By Matthew Ricchiazzi:
It makes no sense to route one of the busiest international trucking corridors through the most densely populated part of our region, which only exacerbates public health impacts of diesel exhaust. Routing the trucks around rather than though the heart of our city will allow us to transform our waterfront, heal our downtown, and usher in an era of urban revitalization that we’ve never seen before.
At this juncture in the arch of our history, we should reevaluate our infrastructure to suit the city’s emerging lifestyle. Our aim – above all else – should be to make our neighborhoods more livable and our city even more beautiful.
We should posture our highways for commuters to get downtown relatively quickly, but not to the extent that our waterfront is diminished or our downtown is decimated with swooping on ramps and wide highways that take like a chainsaw to the urban fabric. While highways should take people to downtown, they should not take people through downtown.
Building massive trucking infrastructure at the Peace Bridge would double down on idiocy. It would mean that we will never be able to right size the I-190 into a waterfront boulevard, and our waterfront will evolve into little more than truck stop. That’s unacceptable – and despite what the politicians will tell you – it’s not good economic development.
Instead we should process trucks in an industrial area, where the impacts of diesel exhaust can be mitigated more thoroughly without immediately impacting residents.
The Dunlop plant at the foot of Sheridan Drive in the Town of Tonawanda is a sprawling but dated tire manufacturing facility located adjacent to the I-190 as it approaches the I-290. Dunlop is a subsidiary of the Goodyear Tire & Rubber Company, based in Akron.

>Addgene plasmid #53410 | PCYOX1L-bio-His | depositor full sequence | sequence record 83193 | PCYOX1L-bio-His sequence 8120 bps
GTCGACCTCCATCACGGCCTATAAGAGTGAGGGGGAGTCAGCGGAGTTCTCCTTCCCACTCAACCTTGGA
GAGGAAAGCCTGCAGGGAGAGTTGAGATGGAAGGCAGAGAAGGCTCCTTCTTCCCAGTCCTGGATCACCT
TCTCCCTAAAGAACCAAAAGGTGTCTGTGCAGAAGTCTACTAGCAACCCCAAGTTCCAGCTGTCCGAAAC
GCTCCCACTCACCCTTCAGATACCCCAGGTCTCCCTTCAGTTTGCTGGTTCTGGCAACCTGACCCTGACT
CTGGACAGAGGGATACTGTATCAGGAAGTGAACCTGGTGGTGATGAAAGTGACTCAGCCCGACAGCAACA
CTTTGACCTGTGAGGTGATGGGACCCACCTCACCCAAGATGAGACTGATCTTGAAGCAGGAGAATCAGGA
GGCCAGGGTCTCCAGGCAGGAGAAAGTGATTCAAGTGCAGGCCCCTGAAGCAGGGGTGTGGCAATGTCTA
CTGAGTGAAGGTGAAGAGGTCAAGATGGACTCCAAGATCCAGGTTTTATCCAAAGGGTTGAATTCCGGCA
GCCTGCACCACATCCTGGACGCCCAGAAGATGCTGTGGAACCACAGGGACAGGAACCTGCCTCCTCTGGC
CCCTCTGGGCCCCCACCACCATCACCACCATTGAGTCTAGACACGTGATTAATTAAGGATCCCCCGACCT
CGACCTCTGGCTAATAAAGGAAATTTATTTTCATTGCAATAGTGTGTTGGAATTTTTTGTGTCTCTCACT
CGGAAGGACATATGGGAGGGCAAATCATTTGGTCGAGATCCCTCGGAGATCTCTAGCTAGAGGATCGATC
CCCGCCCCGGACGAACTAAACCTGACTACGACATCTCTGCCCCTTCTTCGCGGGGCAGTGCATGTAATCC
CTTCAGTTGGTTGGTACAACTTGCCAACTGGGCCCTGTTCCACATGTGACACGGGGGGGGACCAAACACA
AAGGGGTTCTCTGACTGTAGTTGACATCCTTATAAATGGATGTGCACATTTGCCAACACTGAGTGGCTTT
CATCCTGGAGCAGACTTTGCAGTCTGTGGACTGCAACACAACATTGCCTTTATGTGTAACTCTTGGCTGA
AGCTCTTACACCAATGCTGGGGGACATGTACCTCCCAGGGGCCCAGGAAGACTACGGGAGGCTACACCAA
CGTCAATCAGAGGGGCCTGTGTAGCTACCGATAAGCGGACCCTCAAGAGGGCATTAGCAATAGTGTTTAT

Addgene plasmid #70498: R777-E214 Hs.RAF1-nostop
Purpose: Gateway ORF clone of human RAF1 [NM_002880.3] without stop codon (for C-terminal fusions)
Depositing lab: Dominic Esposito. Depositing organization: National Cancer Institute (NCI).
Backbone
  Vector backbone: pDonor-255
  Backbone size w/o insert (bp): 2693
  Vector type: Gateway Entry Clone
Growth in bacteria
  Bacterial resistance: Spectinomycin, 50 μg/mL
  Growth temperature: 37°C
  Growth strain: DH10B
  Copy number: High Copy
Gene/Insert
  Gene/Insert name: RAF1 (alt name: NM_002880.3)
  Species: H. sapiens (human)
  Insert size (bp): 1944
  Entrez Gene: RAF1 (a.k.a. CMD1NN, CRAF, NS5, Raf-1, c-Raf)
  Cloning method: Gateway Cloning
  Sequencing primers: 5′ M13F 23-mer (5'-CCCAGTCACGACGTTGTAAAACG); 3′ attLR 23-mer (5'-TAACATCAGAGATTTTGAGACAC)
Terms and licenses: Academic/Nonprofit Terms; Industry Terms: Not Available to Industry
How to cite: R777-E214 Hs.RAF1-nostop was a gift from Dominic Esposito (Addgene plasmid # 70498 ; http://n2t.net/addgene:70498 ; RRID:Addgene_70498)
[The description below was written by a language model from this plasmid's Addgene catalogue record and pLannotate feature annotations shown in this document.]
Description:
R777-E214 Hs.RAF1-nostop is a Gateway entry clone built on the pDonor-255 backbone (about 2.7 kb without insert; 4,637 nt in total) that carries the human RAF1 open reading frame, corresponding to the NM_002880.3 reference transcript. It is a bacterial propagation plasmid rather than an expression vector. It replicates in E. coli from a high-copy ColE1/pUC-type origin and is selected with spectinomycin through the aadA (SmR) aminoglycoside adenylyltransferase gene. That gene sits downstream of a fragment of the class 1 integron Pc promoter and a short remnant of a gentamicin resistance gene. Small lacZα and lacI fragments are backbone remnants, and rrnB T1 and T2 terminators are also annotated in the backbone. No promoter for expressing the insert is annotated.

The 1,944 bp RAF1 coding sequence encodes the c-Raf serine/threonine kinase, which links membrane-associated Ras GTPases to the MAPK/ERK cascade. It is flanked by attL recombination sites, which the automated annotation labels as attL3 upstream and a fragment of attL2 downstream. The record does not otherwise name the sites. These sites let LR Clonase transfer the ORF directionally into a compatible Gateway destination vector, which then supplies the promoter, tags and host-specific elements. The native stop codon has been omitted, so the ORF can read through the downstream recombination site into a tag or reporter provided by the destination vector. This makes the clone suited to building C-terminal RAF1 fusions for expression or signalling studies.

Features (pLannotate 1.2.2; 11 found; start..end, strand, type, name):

In exchange for the property, New York State should offer a package of incentives that allow the firm to build the most competitively scaled tire production facility, elsewhere on River Road, posturing the firm for export driven growth. Incentives might include private equity capital from the New York Pension Fund, a cash transaction for the old plant, or some other enabling transaction. (We need a comprehensive regional or state industrial development policy that addresses this process of manufacturing modernization – but that’s a topic for another day.)
Will it cost more money? Sure. A lot more.
The site would be suitable for the type of sprawling commercial complex that the Peace Bridge Authority has been pushing. There would be space for expansive inspection facilities, a Duty Free Supercenter, gasoline refueling stations, large surface parking lots, and wide onramps that link into the Interstate system.
But the more it costs to construct, the larger the initial local economic impact relating to construction contracting and jobs. In the context of a public private infrastructure project, international trucking tolls should pay for initial construction costs over time – not taxpayers.
Matthew Ricchiazzi holds an MBA in Finance and Private Equity, and a BS in Urban Planning, both from Cornell University. He founded Change Buffalo PAC to promote issues of new urbanism in Western New York. He can be reached atchangebuffalo.org.